Braddock Bay – Not just hawks!!!!

15 05 2011

Cape May Warbler - Ryan Kayhart

So if you have been keeping up with my blog you’ll know that it isn’t just the raptors that make Braddock Bay and the local area such a great place to be for spring migration. There is plenty of other goodies to enjoy here as well. So far personal highlights on the season have included Red-headed Woodpecker, American White Pelican, Barrow’s Goldeneye, Eurasian Wigeon, Lewis’s Woodpecker, Sandhill Crane and Swainson’s Hawk amongst the usual owls, ducks, gulls and neotropical migrants.

Thursday at the park was pretty astounding in terms of warbler migration. I thought I’d share my post to Genessee Birds from the day:

” I just wanted to echo that there was some incredible ‘warblering’ to be had at the hawkwatch today. I ran into Brad Carlson who had been checking out the action away from the hawkwatch and once he mentioned Bay-breasted Warbler I had to take half an hour off of hawkwatching for the day and look for some warblers. Post watch I also went back into the woods at the park and much of the same or more of the same birds continued. Most of the birds were on the edge of the woods between the pavilion and the pines at the far end of the park heading towards the lake.

Personally I had the following in rough numbers: Yellow Warbler (40+), Chestnut-sided Warbler (2), Magnolia Warbler (3), Cape May Warbler (6 males & 2 females) including incredible extended views of birds picking through the cherry blossoms low behind the pavilion, Blackburnian Warbler (10+), Black-throated Blue (3), Black-throated Green (10+), Yellow-rumped Warbler (75+), Palm Warbler (10+ all western), Pine Warbler (1), Blackpoll Warbler (3), Bay-breasted Warbler (2) including stunning extended close head height views of one bird, Tennessee (1 ho), Nashville Warbler (10+), Northern Parula (3), Black & White (2), American Redstart (3), Common Yellowthroat (2), Wilson’s Warbler (3) including great views of a very vocal bird.

Other highlights on the day were more Blackburnians and Red-breasted Nuthatch at Owl Woods on the way home and Orchard Oriole and a probable (it didn’t vocalize) Acadian Flycatcher near the Braddock Bay Bird Observatory banding station (broad long bill, distinct eyering, comparatively bright green back, long primary projection). At the hawkwatch a steady stream of Sharpie were jumping off of West Spit and were joined by 2 adult Peregrines and 1 Merlin.”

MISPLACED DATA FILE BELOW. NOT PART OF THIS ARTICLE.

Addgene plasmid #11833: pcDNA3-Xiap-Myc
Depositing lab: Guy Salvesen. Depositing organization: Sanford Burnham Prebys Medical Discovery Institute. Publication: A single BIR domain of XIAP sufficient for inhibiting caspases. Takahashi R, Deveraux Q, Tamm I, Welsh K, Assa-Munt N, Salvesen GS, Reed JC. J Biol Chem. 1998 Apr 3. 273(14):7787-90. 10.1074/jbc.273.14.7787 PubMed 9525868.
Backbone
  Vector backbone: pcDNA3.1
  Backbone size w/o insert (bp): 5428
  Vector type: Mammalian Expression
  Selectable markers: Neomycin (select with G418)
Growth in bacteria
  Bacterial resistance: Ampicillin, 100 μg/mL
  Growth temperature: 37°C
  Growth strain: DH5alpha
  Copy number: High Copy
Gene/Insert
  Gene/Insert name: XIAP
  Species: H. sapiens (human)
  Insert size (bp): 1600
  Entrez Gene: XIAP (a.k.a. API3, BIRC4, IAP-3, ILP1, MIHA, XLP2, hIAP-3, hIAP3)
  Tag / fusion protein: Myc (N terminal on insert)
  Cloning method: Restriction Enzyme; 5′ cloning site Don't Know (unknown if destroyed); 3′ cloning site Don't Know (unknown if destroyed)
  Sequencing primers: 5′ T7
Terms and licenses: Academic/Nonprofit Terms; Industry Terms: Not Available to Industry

The next day was almost as impressive with the second bird that I looked at after getting out of the car turning out to be a stunning Prothonotary Warbler!!!!!

Yesterday the rains came, and as well as washing out the hawkwatch it made for somewhat difficult land birding. Still rain or no rain I did decide to have a damp stroll through the local hotspot Island Cottage Woods. Not a great deal of action but a beautiful spot and even on a somewhat slow day I managed to find a couple of Bay-breasts and a couple of jaunty little Wilson’s Warblers (is there a more frenetic warbler?)

Having birded many of the Northeasts migrant hotspots I’d have to say that a good day around Braddock is hard to beat. I think the tally of Cape Mays is probably more than I have ever managed to see in one day anywhere in the US. This amazing mix of birds is what makes Braddock such a focal point for local birders and one that should draw crowds from far and wide.

Interestingly a couple of Queens birders stopped in on their way back from Magee Marsh and were raving about it as an experience. I mentioned the Prothonotary and they didn’t bat an eyelid, but once I mentioned that Greg Lawrence (one of New York’s up and coming young birders) had managed to pick up Connecticut, Mourning, Orange-crowned and Golden-winged just a stones throw from the park I could tell their interest had been piqued (it turned out they had missed three of these at Magee). Once I told them about the 39k Broad-winged Day they were even more intrigued! Anyway after spending a little time showing them some of the lingering warblers at the park and after steering them towards Island Cottage Woods they vowed to be back next year and add it to their migration road trip itinerary.

What could be a more perfect way to spend spring migration? Pop in for a big Broadie flight in Hilton NY and then swing up to Ohio for a week of incredible warblering? Not that you couldn’t have fun looking for warblers here, but then I wouldn’t get to find any of the good stuff if Braddock turned into Magee Marsh 😉

The area banders have been doing pretty nicely as well. Thanks to Ryan Kayhart at BBBO (website here) for the shot of the Cape May from today.



2 responses

16 05 2011
Steve Beal

Sounds like such an incredible place – not just for migration 🙂 I love Ryan’s pic of the Cape May!

16 05 2011

Hey Steve, It is pretty special here – next year we have to make sure that we organize that Quaker Ridge road trip. I know you guys will just love it here! Plus the photo ops are amazing!